Asia’s youth must be taught skills to keep up with technology, experts say
Asia’s youth must be equipped with the skills to adapt to rapid advances in technology if they are to avoid unemployment, according to experts at a conference in Hong Kong.
And that may require a fundamental change in the way they are educated, delegates at the 11th Asian Financial Forum said on Tuesday.
With banks increasingly using chat bots to talk to customers, drones taking over deliveries and driverless cars being developed, the next generation need to equip themselves with the skills to adapt to the fast-shifting requirements of the jobs market.
“The pervasive changes we are seeing today are something we haven’t seen before,” said Vivek Pathak, director, East Asia & the Pacific, International Finance Corporation. “The question is do we have the skills for the jobs of tomorrow? That should concern governments and the public at large. The skills you needed to get a job 25 years ago may not be valid today.”
Without new skill sets, the younger generation could fall behind.
Hong Kong-based venture capitalist Simon Squibb last year predicted that major cities like Hong Kong, London and New York will face unemployment rates of more than 80 per cent by 2030, as artificial intelligence and robotics displace humans.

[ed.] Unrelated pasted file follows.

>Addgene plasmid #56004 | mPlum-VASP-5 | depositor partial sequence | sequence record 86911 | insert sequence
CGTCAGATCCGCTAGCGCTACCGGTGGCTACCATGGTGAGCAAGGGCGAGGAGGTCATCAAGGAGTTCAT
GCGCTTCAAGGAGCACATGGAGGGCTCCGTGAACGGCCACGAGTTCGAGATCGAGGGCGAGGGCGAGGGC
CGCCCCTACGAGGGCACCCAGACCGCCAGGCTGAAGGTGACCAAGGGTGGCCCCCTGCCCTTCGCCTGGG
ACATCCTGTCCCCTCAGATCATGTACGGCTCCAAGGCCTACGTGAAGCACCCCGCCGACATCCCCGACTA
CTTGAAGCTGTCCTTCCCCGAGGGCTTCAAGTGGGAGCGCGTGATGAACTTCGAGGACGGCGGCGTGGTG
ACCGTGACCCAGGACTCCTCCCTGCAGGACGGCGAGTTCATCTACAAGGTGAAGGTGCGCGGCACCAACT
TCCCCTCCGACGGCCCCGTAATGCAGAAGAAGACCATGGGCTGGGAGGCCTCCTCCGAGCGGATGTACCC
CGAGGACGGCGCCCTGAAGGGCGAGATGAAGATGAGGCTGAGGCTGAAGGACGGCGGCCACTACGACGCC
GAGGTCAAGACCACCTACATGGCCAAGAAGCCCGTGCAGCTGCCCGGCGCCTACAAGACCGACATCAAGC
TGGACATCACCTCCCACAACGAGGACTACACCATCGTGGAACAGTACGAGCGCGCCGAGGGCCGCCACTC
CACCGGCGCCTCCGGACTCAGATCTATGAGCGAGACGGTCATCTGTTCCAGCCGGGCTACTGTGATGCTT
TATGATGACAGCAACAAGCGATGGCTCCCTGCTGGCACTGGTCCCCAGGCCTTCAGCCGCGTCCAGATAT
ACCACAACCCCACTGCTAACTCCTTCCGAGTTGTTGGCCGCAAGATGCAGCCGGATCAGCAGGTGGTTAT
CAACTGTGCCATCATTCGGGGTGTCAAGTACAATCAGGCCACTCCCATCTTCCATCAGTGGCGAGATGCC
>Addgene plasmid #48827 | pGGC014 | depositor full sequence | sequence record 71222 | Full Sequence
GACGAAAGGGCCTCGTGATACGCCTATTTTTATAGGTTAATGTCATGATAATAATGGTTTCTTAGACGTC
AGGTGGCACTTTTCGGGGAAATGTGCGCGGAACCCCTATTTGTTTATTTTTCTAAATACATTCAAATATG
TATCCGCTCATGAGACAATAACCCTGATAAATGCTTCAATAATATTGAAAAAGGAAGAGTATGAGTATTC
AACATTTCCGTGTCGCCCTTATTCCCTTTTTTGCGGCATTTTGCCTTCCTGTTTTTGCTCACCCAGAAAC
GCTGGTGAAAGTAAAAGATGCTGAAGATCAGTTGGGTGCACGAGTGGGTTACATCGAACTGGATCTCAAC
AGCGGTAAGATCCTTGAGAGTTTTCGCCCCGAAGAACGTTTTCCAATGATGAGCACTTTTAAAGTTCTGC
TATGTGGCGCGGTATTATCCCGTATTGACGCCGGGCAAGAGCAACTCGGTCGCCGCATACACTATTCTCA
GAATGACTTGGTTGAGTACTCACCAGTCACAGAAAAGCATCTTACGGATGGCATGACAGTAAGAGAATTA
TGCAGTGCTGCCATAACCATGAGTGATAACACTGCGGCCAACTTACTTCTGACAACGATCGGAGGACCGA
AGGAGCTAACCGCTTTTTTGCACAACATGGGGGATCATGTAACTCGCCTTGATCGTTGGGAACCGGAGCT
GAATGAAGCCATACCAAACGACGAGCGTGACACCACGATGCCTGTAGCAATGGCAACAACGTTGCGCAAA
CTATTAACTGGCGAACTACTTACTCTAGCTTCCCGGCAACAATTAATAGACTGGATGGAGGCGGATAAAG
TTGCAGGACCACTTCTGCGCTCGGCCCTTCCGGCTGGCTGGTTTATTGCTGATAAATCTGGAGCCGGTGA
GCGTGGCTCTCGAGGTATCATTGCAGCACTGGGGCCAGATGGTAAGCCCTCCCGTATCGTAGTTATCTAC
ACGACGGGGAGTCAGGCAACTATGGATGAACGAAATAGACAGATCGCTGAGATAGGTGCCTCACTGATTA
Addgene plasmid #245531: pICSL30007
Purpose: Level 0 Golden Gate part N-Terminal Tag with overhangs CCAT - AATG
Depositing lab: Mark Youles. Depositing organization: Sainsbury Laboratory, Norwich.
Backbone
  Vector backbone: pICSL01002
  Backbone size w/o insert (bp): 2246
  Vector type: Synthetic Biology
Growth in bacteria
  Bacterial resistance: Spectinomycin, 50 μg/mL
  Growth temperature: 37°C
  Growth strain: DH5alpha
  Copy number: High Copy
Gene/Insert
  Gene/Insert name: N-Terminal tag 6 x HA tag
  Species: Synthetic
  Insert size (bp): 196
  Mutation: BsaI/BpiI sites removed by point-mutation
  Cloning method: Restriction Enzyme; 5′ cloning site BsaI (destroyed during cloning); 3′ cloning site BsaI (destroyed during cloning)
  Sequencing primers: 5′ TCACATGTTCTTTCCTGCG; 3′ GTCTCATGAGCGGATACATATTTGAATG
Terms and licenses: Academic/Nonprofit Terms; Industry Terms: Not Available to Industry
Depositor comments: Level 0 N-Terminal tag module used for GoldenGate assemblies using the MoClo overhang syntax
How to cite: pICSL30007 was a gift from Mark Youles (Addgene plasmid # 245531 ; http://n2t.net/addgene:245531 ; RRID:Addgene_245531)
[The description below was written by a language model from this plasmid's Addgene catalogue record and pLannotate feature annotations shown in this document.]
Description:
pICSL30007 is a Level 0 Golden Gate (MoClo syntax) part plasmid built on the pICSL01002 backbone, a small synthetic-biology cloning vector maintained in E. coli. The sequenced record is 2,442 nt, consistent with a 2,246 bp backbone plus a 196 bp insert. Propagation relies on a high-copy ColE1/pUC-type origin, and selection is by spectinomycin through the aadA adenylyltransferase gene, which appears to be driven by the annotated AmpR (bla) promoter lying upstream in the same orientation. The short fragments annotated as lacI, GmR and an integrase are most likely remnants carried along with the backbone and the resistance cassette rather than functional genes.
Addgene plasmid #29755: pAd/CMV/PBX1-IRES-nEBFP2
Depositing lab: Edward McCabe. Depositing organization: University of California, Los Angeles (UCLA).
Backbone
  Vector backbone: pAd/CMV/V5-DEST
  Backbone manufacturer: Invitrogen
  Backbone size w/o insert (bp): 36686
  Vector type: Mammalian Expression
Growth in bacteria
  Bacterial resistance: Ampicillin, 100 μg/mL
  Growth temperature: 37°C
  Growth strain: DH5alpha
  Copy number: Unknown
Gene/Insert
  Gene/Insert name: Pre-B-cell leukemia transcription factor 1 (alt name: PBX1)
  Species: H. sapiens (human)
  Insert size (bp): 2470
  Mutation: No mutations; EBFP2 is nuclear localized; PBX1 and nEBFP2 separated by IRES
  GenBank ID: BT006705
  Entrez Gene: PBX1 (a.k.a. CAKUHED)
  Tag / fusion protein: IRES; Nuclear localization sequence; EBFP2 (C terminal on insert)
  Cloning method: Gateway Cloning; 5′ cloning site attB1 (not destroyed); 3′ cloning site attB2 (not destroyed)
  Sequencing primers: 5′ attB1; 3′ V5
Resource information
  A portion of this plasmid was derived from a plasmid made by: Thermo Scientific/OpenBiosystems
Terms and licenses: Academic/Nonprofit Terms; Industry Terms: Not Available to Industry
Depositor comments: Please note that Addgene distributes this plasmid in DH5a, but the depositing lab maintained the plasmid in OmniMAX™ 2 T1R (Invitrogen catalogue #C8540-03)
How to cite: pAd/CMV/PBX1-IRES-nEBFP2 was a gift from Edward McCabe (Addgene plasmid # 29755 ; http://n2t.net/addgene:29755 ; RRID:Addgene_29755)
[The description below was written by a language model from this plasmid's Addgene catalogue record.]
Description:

In a latest milestone for AI, Alibaba Group announced its AI software had beaten humans in a global reading comprehension test on Monday, the first time machines have outperformed people.
“Capital is not a bottleneck for most of the countries in the world, and we never lack good ideas,” said Wong Kong-Kat, co-founder and vice-president of strategy at mainland mobile maker Xiaomi Technology. “The true scarcity is people with the right talent.”
Smaller businesses make up 96 per cent of all enterprises in Asean countries, creating the majority of employment opportunities and GDP contribution, with many focused on traditional industries such as trade, manufacturing and logistics. But as the world sees a technology decentralisation out of Silicon Valley, innovative developments are emerging across the globe in hubs like Shenzhen, transforming industries.
While technology advances may hurt employment in some industries, they will not eliminate jobs, Wong argued. Instead it will force the next generation to create different opportunities for themselves, with the development of new skills being essential.
“We talk about AI taking over jobs, but I believe the advancement of AI will just get rid of the repetitive work of humans, so we can use our time to do something more useful,” he said. “The advancement of AI will push people to think about the one thing they can do to make the world different.”
Access to a smartphone and the internet means anyone can use the technology being developed to educate themselves about their passion in a personalised way, helping the younger generation to prepare themselves for innovative jobs, said Nicholas Aguzin, chairman and CEO, Asia Pacific, at JPMorgan Chase.
“Kids need to prepare for the future and it will require learning in a different way,” said Aguzin. “Anyone can be educated and this is happening across all emerging economies.
“I would call it a democratisation of opportunities: there is much more access to capital, to technology and education.
“One of the solutions is to apply the same technology that is changing everything to education. The way we teach has to be more personalised.”
Pathak, Wong and Aguzin made their comments during a panel session called “Jobs of the Future – Supporting the Next Generation of Entrepreneurs”.